Yield Curve Steepness
A commonly accepted maxim in the interest rate market is that an inverted yield curve precedes a recession. Traditionally, the measure of the steepness of the yield curve is the difference between the 10 Year Treasury and the 2 Year Treasury.
The 2T is directly controlled by Fed monetary policy, whereas the 10T more generally reflects expectations for economic growth and inflation.
In a healthy economy, a 10 year rate should be higher than a 2 year rate as a result of term premium. If an investor is willing to accept a lower yield for the next 10 years than what is available for the next 2 years, there must be a lot of concerns about what might happen over the next few years. If the Fed slashes rates to 0%, that 10 year yield will look very attractive.
The later we get into a tightening cycle, the more restrictive monetary policy becomes. This restricts borrowing and dampens economic growth – the real intent being to control inflation.
As the market becomes dubious about the continued growth of the economy, the 10T begins to stall and may even fall. Because markets are forward looking, this can occur while the Fed is still hiking in the midst of a healthy economy. The market is starting to price in a slowdown and a flight to quality ensues.
If the market believes the Fed will be overly aggressive with rate hikes, it may believe the Fed will hike us into a recession. Money starts flowing into long-term, safe investments. The long end of the curve falls, while the Fed is still raising the front end of the curve. This creates a flattening effect.
Yield Curve Steepness – Historical
Since 1987, the average steepness of the yield curve has been 1.16%
Between 1987 – 2008, the average steepness of the yield curve was 0.91%.
Can the Fed Steepen the Yield Curve?
This Fed may struggle to hike Fed Funds to 3.00% if the 10T doesn’t climb above 3.25%. If the Fed wants to hike, and needs a certain amount of room of yield curve steepness, can the Fed steepen the yield curve?
Steepening the yield curve would require some combination of lower front end rates or higher long end rates.
Front End – Lower or Stop from Climbing
The Fed has direct and very precise control over the 2T. If the Fed wants to restrict the 2T from climbing, it can do so very quickly. In general, it would do so by signaling a slower path of rate hikes. This signal could come in a variety of forms:
Long End – Increase
The Fed can influence the long end of the curve, but with far less precision than the front end.
The flatter the yield curve becomes, the more likely the Fed will need to address it publicly.
The threat of an inverted yield curve was lower when the 2T was at 0.75%. But if the Fed pushes the 2T above 2.50%, it becomes much easier for the curve to invert.
Fed Engineered Recessions
The market believes the Fed can hike the economy into a recession because…it usually does.
Here is a graph of Fed tightening cycles with grey bar recessions. Notice a correlation?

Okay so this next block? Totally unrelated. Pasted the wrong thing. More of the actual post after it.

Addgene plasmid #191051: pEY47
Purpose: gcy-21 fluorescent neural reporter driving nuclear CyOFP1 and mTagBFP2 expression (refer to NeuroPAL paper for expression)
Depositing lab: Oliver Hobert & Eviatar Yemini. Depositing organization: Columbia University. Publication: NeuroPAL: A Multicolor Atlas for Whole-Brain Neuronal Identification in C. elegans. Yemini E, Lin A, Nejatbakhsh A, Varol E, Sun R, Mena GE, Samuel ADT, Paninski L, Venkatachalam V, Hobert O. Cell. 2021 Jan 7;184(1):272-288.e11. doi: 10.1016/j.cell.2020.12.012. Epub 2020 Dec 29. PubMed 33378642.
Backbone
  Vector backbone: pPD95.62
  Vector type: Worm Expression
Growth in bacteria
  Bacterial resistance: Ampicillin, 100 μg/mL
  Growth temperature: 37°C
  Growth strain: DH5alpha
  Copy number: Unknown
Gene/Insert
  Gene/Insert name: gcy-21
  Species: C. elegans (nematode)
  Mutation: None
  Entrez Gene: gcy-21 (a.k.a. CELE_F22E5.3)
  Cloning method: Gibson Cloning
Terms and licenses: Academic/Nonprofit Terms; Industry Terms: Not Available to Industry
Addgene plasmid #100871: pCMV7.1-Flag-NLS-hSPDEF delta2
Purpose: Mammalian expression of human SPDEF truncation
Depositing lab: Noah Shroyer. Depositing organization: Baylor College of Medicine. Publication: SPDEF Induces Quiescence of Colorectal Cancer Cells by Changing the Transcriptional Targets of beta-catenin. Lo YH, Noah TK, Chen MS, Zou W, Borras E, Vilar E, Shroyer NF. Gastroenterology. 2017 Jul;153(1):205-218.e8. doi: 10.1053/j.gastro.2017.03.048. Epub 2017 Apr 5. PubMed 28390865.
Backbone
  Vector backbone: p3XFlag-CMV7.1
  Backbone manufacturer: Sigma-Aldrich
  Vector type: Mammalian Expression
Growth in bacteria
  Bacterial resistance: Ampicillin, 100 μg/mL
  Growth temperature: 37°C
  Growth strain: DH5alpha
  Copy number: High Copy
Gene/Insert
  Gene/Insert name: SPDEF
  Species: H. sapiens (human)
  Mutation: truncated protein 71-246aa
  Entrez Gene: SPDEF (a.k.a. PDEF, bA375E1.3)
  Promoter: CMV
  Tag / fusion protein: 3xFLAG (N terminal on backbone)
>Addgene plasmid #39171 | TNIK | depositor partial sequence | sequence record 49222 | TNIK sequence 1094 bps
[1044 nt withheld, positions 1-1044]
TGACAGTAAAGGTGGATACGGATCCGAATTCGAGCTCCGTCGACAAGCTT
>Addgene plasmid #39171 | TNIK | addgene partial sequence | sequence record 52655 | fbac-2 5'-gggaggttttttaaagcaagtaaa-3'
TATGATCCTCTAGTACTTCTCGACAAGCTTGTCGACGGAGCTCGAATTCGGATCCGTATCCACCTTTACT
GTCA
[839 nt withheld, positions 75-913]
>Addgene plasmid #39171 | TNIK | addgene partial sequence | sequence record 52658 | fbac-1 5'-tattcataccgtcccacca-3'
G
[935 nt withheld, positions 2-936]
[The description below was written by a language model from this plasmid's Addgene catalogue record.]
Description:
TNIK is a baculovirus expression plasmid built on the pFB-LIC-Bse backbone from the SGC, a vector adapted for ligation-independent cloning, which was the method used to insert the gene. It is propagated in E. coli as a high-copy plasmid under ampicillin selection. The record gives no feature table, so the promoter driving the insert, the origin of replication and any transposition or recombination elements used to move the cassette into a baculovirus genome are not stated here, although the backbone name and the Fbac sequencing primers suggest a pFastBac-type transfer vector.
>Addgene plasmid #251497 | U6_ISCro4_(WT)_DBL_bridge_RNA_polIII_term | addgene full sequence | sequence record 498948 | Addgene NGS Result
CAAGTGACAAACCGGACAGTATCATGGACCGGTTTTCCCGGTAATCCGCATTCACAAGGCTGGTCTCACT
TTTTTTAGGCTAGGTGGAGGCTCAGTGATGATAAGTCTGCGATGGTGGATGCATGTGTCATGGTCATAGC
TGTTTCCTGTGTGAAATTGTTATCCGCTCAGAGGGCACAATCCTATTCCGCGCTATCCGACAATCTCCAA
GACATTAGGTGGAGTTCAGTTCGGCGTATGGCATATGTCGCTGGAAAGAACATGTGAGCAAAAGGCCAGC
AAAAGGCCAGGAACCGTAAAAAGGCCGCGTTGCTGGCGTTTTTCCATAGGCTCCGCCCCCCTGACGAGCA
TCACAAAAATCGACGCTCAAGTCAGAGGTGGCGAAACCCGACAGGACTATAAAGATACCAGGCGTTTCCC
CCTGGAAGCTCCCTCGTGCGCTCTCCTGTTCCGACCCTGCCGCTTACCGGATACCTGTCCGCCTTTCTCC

The more aggressive the market believes the Fed will hike rates, the greater the concerns that the Fed could hike us into the next recession.
Those fears can cause a flight to safety, flattening the yield curve and exacerbating the issue.
Inverted Yield Curve – Historical Analysis
So what’s the deal with an inverted curve anyway?
There have been times when the economy has entered a recession without an inverted yield curve – in other words, the absence of an inverted curve doesn’t guarantee we will avoid a recession.
But when the yield curve has inverted, it has always been followed by a recession. We dug into some of the critical takeaways from previous inversions.
First, let’s take a look at the inversions since 1987. We used this as a cutoff given how much more significant capital markets developed after this time, but the data from previous inversions tell a similar story.
Yield Curve Steepness Since 1987
Yield Curve Inversion Metrics
Average Inversion Length – 648 days
From the time the curve first inverted, to the last day it went positive and didn’t invert again, was 648 days. That means nearly two years of an inverted yield curve. But the curve flip flops between positive and negative during this time.
Average Inversion Length (Negative Days Only) – 227 days
If we count only the days the curve is inverted during the same window as above, there have been an average of 227 days of inversion. One of the takeaways here may be that a temporary flip positive should not be interpreted as the all-clear signal. We can see a talking head on CNBC explaining why this time is different and the recent inversion can be discounted because the yield curve has righted itself.
Average Inversion – 0.16%
The average inversion was just 0.16%. The takeaway here may be that the inversion doesn’t have to be dramatic. Again, we will be cautious of any CNBC guru noting how the yield is inverted “just” 0.16% and how this time is different.
Average Max Inversion – 0.38%
The max inversion was just 0.38%. In this scenario, if the 2T is 3.00%, the T10 would be at 2.62%.
Average Days Until Recession – 790 days
From the first day of inversion to the start of the recession as defined by the NBER, more than two years pass.
Maybe the takeaway is that an inverted yield curve should not mean we are already in a recession, nor that one is imminent.
If the yield curve inverts (and it very well may not), we will likely hear lots of commentary why this time is different. Maybe they will note how the inversion was just for a few days and has reversed course, so it probably doesn’t mean anything. Or maybe that the curve is “only” inverted a few basis points, which is normal for reason XYZ. Stocks may keep climbing. Job growth will continue.
But unlike equities, the yield curve doesn’t lie.
If it inverts, we’re headed for a recession – it’s probably just two years away.